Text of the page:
Syrian crisis

The Syrian crisis has entered its tenth year, and the humanitarian needs continue to be extraordinarily high. Conflict, displacement, returns and the destruction of agricultural infrastructure have severely affected livelihoods and food security. The current economic crisis is worsening the situation, and the poverty rate is increasing. Since January 2020, the number of food insecure people rose dramatically from 7.9 million in January to 9.3 million in June, and an additional 1.9 million people are at risk of food insecurity.

The situation in the Syrian Arab Republic continues to drive the largest refugee crisis in the world. Of the 5.5 million registered refugees from the Syrian Arab Republic, 2.6 million are children. In addition, 4.6 million host community members are impacted in the main refugee hosting countries – Turkey, Lebanon, Jordan, Iraq and Egypt.

Over 11 million people across the Syrian Arab Republic need aid and protection while the economic crisis has grown into another major driver of humanitarian need. The poverty rate is over 90 percent.

COVID-19 

The impacts of the coronavirus disease 2019 (COVID-19) pandemic, particularly movement restrictions and curfews, are likely to significantly worsen the food security and livelihoods situation.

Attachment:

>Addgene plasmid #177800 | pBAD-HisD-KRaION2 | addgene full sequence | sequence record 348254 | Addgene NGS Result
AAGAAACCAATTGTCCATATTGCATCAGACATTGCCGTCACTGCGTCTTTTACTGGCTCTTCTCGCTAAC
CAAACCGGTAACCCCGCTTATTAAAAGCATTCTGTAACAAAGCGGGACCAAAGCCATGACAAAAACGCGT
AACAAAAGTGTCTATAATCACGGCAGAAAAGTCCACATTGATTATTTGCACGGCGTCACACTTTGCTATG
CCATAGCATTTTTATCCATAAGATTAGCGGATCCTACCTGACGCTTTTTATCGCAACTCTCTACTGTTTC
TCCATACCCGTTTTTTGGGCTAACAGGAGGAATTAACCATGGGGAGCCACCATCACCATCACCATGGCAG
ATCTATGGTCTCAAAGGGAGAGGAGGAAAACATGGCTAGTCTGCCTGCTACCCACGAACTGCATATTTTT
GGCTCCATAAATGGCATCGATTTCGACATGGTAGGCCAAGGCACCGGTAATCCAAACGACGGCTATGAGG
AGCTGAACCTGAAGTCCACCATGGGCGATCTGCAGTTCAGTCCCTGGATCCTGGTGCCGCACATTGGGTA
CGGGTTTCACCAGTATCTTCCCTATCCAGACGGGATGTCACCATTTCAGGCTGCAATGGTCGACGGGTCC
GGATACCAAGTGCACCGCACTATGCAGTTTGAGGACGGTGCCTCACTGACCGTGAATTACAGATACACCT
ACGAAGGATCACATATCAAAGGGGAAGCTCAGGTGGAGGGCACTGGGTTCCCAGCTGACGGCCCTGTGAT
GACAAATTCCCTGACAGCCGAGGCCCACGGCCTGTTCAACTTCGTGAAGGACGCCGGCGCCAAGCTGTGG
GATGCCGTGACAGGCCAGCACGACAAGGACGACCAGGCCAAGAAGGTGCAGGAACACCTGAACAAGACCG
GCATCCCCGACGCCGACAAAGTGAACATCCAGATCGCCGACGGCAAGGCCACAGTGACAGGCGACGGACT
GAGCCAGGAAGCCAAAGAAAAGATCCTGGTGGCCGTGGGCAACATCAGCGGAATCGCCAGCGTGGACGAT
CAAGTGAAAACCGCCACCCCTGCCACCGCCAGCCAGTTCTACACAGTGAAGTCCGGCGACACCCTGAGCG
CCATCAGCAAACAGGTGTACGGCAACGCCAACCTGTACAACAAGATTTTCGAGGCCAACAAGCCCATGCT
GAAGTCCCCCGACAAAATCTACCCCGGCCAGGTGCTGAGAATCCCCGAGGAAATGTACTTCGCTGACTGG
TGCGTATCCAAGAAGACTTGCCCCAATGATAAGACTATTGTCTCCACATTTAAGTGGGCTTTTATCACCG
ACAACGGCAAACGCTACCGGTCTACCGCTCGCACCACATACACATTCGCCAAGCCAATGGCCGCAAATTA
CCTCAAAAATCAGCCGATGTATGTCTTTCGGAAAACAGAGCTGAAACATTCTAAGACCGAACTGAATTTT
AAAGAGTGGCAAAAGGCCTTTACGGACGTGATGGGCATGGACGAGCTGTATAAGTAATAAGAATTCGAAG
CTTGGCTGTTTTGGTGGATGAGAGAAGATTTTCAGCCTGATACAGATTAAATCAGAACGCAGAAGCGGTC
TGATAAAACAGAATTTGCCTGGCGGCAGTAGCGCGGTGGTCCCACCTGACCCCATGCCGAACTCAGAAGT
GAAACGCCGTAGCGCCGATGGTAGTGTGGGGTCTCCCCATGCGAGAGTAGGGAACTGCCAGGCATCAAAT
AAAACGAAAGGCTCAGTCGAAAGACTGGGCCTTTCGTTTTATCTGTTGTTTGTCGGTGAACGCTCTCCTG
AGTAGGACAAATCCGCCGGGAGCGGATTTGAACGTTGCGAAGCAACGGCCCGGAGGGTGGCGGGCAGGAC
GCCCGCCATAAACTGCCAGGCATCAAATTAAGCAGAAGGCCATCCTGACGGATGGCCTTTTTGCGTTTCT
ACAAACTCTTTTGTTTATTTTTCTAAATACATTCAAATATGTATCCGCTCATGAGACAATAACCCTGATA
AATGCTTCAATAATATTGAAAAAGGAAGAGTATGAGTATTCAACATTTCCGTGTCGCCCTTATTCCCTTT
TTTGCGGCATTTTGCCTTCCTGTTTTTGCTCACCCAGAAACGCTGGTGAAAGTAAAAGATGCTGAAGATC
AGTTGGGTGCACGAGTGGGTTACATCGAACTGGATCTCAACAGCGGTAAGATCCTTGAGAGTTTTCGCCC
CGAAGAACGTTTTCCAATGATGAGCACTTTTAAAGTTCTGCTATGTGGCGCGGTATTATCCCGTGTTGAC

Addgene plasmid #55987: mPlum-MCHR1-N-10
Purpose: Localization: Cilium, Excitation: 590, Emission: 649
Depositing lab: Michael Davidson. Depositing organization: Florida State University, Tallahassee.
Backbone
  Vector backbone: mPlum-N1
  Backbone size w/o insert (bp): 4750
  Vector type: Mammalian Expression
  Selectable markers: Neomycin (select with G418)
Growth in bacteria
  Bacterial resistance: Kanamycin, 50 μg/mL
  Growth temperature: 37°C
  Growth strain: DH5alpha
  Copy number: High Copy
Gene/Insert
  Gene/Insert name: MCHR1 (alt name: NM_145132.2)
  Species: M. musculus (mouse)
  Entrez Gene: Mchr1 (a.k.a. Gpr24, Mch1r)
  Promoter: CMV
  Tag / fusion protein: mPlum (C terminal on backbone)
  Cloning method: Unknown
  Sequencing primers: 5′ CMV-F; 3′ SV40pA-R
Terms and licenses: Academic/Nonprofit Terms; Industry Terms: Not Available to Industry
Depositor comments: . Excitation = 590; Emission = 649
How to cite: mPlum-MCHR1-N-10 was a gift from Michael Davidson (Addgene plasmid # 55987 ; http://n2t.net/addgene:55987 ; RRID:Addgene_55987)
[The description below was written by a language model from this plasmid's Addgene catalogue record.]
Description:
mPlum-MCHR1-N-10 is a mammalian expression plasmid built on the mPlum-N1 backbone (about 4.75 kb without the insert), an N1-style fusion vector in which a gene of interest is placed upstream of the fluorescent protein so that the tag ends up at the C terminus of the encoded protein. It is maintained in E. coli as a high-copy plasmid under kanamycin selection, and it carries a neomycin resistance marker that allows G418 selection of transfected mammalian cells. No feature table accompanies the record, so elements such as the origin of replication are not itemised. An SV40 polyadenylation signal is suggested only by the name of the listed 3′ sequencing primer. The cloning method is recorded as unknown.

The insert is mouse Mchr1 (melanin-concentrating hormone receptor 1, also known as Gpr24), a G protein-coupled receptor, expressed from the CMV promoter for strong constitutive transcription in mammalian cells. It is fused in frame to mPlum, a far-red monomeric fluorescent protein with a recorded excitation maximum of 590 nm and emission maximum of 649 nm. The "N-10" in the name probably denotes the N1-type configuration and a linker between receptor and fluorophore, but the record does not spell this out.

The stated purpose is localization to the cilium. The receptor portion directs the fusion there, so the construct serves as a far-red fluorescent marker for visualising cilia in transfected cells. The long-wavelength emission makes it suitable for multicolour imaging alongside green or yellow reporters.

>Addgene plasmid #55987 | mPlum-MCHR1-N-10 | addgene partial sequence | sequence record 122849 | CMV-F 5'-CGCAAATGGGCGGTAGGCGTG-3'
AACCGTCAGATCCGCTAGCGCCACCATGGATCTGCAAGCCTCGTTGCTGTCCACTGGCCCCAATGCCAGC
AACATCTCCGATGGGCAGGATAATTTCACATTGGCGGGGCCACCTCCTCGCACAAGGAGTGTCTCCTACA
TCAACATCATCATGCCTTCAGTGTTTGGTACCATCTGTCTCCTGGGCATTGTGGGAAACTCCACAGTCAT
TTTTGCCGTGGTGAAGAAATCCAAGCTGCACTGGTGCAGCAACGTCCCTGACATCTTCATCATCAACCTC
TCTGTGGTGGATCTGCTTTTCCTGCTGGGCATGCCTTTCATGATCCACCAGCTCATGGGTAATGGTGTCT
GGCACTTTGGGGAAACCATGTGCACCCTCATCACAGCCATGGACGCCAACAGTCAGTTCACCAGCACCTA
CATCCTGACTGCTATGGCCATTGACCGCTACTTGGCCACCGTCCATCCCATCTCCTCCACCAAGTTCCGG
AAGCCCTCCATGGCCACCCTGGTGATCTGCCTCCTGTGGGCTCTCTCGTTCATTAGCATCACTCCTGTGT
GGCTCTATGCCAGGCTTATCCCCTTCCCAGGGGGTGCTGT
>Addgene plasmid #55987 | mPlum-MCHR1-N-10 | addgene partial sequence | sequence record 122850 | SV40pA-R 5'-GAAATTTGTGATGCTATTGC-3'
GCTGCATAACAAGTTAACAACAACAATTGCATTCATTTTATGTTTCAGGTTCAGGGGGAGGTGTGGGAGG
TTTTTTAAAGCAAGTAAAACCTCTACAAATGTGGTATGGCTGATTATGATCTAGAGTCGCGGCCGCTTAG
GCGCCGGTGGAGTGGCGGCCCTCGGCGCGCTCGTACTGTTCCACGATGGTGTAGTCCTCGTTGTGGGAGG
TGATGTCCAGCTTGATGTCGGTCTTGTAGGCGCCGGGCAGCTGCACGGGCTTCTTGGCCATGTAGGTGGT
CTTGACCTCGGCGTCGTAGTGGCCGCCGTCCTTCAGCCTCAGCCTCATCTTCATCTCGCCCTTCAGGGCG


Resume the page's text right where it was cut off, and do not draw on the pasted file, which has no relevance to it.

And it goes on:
• Control measures are impacting the agriculture sector, reducing accessibility to markets and leading to higher prices for inputs, including seeds, fertilizers, pesticides, fuel and labor.
  • Livestock has been the most affected sector by the COVID-19 control measures. Livestock keepers cannot afford to buy the required standard quantities of cattle feed, which will eventually affect productivity. Sheep and goat keepers face limited access to grazing lands as well as high feed prices. In the poultry sector, producers of broilers and eggs are experiencing challenges in securing inputs, consequently creating massive fluctuations in the prices of broilers and eggs.
  • Food processors are facing higher costs of raw materials, transportation, fuel and skilled labor. As a result, processors have been forced to the raise prices of their final food products by 20 percent on average to maintain quality, sufficient supplies and good distribution in national markets.

Agricultural livelihoods and value chains at the forefront of actions

It is critical to restore and protect the agricultural livelihoods of Syrians and reduce their use of negative coping mechanism to meet their daily needs. To increase self-reliance and strengthen resilience of Syrians, FAO aims to protect and build productive assets, restore or create income-generating opportunities and help vulnerable families produce food.